People who use drugs have a significantly higher prevalence of chronic non-cancer pain compared to the general population, yet little is known about how various policy, economic, physical, and social environments may serve as risk or protective factors in the context of concurrent pain and substance use. Therefore, this study sought to explore perspectives, risks, and harms associated with pain among people who use drugs.
Thirteen focus group interviews were held across British Columbia, Canada, from July to September 2015. In total, 83 people who had lived experience with substance use participated in the study. Using an interpretive description approach, themes were conceptualized according to the Rhodes' Risk Environment and patient-centered care frameworks.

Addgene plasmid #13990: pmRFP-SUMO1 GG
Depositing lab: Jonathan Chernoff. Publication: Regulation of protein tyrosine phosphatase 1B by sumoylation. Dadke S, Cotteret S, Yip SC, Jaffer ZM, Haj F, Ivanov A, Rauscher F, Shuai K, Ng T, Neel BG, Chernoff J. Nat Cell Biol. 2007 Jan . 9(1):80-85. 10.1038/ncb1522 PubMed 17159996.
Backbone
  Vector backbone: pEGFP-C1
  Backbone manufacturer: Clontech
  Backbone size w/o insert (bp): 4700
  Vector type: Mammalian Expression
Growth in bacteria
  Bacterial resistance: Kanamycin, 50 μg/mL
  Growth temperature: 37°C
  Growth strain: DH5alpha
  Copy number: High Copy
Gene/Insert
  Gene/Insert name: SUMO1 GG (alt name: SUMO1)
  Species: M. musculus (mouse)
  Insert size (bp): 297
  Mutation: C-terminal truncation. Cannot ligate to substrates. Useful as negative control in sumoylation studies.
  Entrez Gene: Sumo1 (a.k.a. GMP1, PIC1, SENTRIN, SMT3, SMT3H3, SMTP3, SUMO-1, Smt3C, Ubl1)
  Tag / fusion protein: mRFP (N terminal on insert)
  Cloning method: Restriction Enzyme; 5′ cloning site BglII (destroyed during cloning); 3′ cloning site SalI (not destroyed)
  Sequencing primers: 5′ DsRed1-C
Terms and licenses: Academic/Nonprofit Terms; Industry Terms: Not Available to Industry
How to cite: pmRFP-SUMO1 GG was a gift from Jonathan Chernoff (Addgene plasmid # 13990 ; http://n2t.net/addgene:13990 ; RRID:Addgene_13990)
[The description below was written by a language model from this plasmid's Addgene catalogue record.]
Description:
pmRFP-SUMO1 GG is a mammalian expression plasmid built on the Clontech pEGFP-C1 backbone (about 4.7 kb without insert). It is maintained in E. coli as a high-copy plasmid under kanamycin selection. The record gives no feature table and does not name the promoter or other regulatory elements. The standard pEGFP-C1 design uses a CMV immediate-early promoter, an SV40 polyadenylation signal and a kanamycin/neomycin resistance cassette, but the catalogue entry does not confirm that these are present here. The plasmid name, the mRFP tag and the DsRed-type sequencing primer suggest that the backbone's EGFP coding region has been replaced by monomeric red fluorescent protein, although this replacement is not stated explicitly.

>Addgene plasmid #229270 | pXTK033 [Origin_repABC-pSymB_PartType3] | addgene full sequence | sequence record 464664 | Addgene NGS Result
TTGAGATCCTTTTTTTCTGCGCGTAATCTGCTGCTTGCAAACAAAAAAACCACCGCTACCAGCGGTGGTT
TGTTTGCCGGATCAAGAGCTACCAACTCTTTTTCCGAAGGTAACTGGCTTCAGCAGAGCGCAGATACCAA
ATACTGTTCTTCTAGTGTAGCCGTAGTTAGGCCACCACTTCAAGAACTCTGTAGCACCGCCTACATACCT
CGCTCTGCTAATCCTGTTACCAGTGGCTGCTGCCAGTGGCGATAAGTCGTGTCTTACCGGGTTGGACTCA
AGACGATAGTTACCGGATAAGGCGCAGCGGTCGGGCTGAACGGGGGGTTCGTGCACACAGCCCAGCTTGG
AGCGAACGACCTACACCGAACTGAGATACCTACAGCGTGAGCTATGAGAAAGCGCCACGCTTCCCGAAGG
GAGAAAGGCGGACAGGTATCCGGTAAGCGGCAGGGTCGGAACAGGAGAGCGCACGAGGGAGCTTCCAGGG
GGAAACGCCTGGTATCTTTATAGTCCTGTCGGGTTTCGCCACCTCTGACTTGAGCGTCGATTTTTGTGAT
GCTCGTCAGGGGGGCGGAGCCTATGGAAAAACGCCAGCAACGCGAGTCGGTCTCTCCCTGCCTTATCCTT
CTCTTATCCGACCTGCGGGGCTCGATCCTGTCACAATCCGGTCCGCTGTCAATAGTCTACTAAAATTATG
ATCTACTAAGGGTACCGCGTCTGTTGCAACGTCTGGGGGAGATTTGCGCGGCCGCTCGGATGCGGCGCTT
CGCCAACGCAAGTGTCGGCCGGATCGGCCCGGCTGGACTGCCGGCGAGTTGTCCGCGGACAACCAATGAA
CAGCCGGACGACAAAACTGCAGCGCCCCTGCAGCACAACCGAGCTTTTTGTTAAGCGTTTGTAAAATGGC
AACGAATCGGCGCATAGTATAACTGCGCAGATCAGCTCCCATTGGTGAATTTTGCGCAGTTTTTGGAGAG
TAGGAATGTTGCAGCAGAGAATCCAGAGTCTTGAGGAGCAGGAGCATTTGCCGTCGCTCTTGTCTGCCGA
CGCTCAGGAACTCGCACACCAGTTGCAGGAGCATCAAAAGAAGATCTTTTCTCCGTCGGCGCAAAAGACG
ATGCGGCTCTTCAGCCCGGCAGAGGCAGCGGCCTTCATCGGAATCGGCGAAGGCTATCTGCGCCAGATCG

Participants described how their experiences with inadequately managed pain in various policy, economic, physical, and social environments reinforced marginalization, such as restrictive policies, economic vulnerability, lack of access to socio-physical support systems, stigma from health professionals, and denial of pain medication leading to risky self-medication. Principles of patient-centered care were often not upheld, from a lack of recognition of patients as experts in understanding their unique pain needs and experiences, to an absence of shared power and decision-making, which often resulted in distrust of the patient-provider relationship.
Various risk environments and non-patient-centered interactions may contribute to an array of health and social harms in the context of inadequately managed pain among people who use drugs.